The uncertainty caused by future regulation negatively affects a small business’ ability to plan for future growth. While regulation is necessary, it must be pragmatic and sensible. Agencies need to carefully analyze how their regulations affect small businesses. At the same time, federal regulators should work with small businesses to help ensure compliance with the spirit of the law, rather than aggressively impose fines and penalties for violations that result from confusion.
Why regulatory reform is important to the NFIB membership:
- Since January 2009, “government requirements and red tape” has been a top-three problem for small business owners, per NFIBs monthly Small Business Economic Trends survey.
- According to the 2016 NFIB Small Business Problems and Priorities report “unreasonable government regulations” ranks second on the measures of small business problem importance.
- The federal government published 4,084 regulations in 2016.
- About 10 new regulations are finalized every day, according to data on regulations.gov, adding to the volumes of rules small business owners must comply with.
NFIBs Solution: Reform the Regulatory Flexibility Act and Ensure Agencies Focus on Compliance Instead of Harsh Penalties
One of NFIBs top regulatory reform priorities will be advocating for targeted reforms to the Regulatory Flexibility Act (RFA) and the Small Business Regulatory Enforcement Fairness Act (SBREFA). Enacted in 1980, the RFA requires federal agencies take into account small business economic impact during the rulemaking process. The goal of the RFA was to create a process by which the needs and priorities of small business are better taken into account early in the rulemaking process in an effort to eliminate a one-size-fits-all approach in drafting new regulations. While well-intentioned, the RFA is filled with numerous loopholes and imprecise language that has resulted in a relatively weak law.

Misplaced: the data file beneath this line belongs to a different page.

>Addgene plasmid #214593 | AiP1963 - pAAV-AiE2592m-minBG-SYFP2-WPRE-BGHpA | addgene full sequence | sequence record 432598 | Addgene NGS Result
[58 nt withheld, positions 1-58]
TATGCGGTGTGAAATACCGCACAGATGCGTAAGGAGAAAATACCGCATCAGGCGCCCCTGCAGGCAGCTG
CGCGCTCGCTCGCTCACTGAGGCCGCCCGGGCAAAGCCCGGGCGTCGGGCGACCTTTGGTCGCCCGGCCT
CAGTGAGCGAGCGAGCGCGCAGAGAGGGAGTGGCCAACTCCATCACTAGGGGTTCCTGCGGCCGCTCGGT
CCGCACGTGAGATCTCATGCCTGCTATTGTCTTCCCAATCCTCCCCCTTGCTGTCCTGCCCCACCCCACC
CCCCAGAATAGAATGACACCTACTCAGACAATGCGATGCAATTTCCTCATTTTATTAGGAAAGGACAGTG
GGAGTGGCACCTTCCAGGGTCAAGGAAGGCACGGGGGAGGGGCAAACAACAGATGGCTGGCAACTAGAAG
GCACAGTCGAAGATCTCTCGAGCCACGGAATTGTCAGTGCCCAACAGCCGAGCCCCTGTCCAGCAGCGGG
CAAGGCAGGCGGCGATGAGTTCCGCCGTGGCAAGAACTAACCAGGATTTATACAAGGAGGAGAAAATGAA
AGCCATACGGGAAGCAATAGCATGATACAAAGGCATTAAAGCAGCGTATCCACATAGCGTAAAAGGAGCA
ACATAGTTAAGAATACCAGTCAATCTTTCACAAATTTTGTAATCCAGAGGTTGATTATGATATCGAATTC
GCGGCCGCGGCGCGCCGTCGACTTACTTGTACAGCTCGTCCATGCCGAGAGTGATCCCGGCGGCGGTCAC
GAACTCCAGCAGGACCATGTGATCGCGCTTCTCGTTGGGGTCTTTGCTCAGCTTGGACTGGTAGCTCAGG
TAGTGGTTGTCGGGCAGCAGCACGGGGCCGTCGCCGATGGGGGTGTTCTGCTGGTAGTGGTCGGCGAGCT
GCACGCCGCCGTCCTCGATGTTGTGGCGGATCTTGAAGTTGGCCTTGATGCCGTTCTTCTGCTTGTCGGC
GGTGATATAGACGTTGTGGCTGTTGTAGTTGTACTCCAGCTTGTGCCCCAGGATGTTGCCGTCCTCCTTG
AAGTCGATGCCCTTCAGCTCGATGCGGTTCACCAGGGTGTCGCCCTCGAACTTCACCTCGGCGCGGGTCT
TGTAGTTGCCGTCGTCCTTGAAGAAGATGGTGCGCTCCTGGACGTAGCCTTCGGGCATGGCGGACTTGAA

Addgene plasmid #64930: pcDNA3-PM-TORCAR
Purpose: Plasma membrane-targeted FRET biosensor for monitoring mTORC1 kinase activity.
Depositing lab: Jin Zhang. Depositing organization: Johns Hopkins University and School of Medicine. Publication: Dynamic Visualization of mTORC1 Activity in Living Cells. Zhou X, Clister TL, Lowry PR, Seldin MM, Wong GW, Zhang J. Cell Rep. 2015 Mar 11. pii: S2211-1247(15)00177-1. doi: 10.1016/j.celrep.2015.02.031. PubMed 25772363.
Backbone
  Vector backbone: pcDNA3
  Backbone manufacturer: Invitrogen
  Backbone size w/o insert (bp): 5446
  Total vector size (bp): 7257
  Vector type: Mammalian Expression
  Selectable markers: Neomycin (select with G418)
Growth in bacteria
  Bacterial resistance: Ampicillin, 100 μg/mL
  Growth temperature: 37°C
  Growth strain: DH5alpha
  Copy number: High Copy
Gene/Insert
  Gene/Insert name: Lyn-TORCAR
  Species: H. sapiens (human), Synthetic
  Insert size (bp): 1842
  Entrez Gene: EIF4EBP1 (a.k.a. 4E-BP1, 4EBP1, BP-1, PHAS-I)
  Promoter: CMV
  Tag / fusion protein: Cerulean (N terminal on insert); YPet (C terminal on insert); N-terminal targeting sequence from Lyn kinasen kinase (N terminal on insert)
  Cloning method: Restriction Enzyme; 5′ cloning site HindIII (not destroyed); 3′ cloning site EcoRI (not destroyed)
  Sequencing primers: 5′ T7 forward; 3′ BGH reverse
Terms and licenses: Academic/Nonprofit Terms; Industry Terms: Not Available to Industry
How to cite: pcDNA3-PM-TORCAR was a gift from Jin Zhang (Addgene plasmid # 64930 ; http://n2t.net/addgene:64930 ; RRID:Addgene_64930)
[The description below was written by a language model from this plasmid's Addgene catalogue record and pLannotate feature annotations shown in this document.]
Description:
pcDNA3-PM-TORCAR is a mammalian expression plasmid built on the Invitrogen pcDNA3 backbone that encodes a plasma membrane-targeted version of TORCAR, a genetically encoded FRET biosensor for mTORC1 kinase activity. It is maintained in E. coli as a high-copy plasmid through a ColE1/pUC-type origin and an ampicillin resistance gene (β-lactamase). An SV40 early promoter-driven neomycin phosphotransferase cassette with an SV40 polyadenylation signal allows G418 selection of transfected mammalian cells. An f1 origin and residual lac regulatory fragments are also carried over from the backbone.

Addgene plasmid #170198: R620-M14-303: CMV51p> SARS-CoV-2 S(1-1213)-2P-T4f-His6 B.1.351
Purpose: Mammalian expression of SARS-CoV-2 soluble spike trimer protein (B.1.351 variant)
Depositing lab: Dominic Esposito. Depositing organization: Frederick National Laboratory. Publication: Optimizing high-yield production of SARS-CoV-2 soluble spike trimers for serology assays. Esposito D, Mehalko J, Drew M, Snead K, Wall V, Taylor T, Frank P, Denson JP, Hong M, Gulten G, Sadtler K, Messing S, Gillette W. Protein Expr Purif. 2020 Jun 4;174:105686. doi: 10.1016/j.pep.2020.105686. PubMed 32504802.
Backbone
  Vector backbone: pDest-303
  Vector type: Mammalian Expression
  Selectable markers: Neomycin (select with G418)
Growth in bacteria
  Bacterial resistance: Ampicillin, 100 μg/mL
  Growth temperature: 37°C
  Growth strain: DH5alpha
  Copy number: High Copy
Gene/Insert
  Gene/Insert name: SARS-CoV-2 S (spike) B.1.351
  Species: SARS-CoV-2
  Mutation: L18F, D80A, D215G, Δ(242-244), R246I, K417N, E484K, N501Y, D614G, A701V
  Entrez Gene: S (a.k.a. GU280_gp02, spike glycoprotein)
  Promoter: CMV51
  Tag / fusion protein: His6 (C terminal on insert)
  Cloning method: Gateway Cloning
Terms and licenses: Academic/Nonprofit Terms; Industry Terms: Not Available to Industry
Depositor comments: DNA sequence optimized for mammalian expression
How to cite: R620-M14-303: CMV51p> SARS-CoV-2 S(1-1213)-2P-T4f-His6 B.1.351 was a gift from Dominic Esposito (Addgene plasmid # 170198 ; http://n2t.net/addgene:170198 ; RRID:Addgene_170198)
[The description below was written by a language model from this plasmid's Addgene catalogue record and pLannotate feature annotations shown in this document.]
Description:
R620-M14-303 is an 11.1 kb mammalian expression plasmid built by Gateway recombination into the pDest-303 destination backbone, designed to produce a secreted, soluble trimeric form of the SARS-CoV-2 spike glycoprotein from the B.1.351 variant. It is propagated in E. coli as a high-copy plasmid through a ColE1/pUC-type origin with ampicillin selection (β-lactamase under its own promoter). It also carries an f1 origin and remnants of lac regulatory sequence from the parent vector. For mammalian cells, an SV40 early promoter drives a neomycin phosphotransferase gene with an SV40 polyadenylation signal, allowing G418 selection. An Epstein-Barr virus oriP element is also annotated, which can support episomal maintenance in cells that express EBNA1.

In 1995, the White House held a conference aimed to identify problems with the RFA and propose reforms. Consequently, in 1996 a Republican Congress and President Clinton signed into law SBREFA. Among the various reforms, SBREFA required the Environmental Protection Agency (EPA) and the Occupational Safety and Health Administration (OSHA) to convene Small Business Advocacy Review (SBAR) panels that include representatives of regulated small businesses and provide an opportunity for small businesses to collaboratively work with the regulators to find alternatives that minimize any potential burden on small businesses – before a rule is proposed. These panels were later expanded to include the Consumer Financial Protection Bureau (CFPB) as well.
Clarify the indirect costs of regulation
The RFA only requires agencies to consider those small entities that are directly impacted by a new regulation. Consequently, regulators may ignore foreseeable indirect impacts a new regulation may have on a small business. Regulatory agencies often proclaim indirect benefits for regulatory proposals, but fail to analyze and make publicly available the indirect costs to consumers, such as higher energy costs, lost jobs and higher prices.
NFIB believes agencies should be required to make public and take into account for procedural purposes a reasonable estimate of indirect impact. Congress should hold agencies accountable for providing a balanced statement of costs and benefits in public regulatory proposals.
Expand the SBAR panel process to all agencies
As stated above the SBAR panels are currently only required at the EPA, OSHA, and the CFPB. NFIB believes that SBAR panels should be expanded to cover all agencies issuing rules that affect small businesses, as a means to require these agencies to evaluate the burdens their rules place on small employers.
Reduce job-killing penalties and fines
Many small business owners cannot afford a full-time compliance staff, which exposes them to potential paperwork penalties and even errors that could be made in good faith. NFIB believes that agencies should waive fines and penalties for small businesses the first time they commit a harmless error on regulatory paperwork. NFIB encourages Congress to explore requiring that agencies provide small businesses with a grace period to fix minor other violations, when the public and employees are not in imminent danger.
Devote more agency resources to compliance assistance
In their policies and actions, some agencies, most notably the Environmental Protection Agency and Occupational Safety and Health Administration, fail to understand how small businesses operate. Small business owners need assistance from agencies to understand the complex and voluminous regulations affecting their businesses. The expansion of enforcement capability often comes at the direct expense of helpful compliance programs. Compliance assistance programs should be made a priority, not an attempt to play “gotcha” with small business owners who are struggling to comply.